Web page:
What's Real World

Weekly I/O#39

There's a physical world and a digital world. And the real world is actually both. Being digitally present in a place that they physically can't be present doesn't mean it's not real.

Podcast: Mark Zuckerberg on Long-Term Strategy, Business and Parenting Principles, Personal Energy Management, Building the Metaverse, Seeking Awe, the Role of Religion, Solving Deep Technical Challenges (e.g., AR), and More

As to the rise of remote work, Mark thinks it is good since a lot of research shows people's opportunities—social, economic, and otherwise—are generally pretty anchored to physically where they are. When people can feel more present together even they are physically in different places through virtual and augmented reality [1], it naturally unlocks more social and economic opportunities. Therefore, people will have more freedom to choose to live where they want, maybe where their family physically is, a country they grew up in, while all the opportunities available around the world. Mark thinks it's one of the most promising things about the future.

Under this context, some people draw the juxtaposition saying that there are the digital world and the real world. However, Mark uses a different taxonomy. There's a physical world and a digital world. And the real world is actually both. Using technologies like AR/VR to be present in places that they physically can't be is not only powerful but also real. [2]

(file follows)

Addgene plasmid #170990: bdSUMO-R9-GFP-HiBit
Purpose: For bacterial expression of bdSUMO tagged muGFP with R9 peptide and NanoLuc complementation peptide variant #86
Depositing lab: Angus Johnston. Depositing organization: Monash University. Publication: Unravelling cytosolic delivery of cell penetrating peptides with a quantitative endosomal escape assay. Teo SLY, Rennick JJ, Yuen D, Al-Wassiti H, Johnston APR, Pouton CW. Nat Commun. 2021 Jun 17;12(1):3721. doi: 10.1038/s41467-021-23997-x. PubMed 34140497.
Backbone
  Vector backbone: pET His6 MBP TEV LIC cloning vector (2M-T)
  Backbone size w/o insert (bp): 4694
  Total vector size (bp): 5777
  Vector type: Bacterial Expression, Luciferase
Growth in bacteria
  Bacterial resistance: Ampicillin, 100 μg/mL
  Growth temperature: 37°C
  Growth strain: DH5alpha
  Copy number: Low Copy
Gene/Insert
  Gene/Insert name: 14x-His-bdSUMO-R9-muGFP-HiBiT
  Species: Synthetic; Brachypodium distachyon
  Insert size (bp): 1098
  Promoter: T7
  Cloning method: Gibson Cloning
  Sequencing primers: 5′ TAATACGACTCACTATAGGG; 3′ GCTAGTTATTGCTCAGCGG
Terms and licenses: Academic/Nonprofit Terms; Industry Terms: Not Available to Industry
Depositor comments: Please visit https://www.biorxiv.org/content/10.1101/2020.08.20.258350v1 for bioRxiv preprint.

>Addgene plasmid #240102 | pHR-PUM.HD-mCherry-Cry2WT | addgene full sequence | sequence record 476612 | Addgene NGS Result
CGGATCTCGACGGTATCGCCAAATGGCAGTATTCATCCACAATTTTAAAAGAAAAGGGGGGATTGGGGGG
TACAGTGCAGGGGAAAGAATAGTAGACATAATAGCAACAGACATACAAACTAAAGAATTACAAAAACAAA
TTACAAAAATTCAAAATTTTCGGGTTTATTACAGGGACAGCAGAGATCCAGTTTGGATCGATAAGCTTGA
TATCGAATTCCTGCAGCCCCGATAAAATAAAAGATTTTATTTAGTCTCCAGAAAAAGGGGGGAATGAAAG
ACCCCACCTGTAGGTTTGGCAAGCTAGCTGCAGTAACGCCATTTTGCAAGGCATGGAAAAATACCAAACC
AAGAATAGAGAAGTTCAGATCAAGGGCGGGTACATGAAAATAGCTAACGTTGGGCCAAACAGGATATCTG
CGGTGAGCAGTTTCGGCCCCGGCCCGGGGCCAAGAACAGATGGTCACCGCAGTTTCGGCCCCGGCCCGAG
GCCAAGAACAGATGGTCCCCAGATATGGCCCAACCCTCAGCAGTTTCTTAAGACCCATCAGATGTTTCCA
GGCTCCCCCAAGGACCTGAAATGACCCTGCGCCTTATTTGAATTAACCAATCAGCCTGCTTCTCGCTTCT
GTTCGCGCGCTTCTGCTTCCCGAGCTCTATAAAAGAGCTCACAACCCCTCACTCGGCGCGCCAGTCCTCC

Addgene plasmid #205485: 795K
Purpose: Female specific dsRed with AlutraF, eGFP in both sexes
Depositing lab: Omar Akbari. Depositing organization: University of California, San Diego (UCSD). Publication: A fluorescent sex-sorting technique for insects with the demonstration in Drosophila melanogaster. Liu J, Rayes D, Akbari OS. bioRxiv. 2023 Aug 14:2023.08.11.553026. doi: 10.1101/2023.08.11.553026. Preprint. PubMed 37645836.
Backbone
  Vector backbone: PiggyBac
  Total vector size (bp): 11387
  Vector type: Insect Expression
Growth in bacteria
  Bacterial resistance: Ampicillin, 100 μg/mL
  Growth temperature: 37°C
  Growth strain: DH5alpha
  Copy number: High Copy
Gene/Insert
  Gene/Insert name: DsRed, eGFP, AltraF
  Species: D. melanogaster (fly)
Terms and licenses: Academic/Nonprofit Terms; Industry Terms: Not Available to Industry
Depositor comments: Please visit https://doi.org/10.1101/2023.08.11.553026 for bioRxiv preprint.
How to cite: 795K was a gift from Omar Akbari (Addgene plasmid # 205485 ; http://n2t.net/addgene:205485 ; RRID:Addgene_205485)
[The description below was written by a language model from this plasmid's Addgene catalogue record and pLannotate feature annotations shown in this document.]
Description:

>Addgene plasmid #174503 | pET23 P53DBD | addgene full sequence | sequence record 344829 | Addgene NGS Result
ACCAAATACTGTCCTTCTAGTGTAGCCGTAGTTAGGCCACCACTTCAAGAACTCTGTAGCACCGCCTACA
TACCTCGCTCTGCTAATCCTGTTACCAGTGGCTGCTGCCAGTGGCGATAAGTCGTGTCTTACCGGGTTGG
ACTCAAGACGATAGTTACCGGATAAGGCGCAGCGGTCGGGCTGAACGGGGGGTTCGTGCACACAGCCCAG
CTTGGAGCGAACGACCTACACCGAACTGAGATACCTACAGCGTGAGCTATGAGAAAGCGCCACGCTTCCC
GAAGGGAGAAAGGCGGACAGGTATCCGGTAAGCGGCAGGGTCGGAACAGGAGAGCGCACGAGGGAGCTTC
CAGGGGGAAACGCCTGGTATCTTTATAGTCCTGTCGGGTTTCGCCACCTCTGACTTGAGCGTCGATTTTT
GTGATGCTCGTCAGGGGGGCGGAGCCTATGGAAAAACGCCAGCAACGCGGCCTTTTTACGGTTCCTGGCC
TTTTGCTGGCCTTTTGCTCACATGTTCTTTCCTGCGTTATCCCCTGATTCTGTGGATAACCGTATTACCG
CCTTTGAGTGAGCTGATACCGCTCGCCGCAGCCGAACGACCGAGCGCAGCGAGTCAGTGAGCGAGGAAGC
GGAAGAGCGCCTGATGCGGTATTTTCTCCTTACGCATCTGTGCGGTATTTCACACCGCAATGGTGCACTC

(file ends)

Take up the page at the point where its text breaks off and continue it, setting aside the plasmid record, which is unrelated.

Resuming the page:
[1] In another Mark Zuckerberg's interview with Lex Fridman, Mark Zuckerberg: Meta, Facebook, Instagram, and the Metaverse, it mentioned the goal of the metaverse is not to build technology for people to interact with, but to build technology for people to interact with each other.

[2] This is another view on what's "real", which is different from Weekly I/O #22.2, "Virtual is not opposed to real but opposed to actual". The French philosopher Gilles Deleuze stated that both actual and virtual are fully real. While the former has a concrete existence, the latter does not, but it is no less real for that fact. Like some conceptual inventions which people pursue, such as freedom, equality, justice, we won't say these aren't real just because they are virtual or haven't been realized. This distinction is initially treated as an esoteric interest only to specialists in the field of ontology. However, since the advent of computer games, or more especially now we have Virtual Reality technology, this distinction has become more essential. It reminds us that what is seen or experienced on screen is still real, even if it is not actual.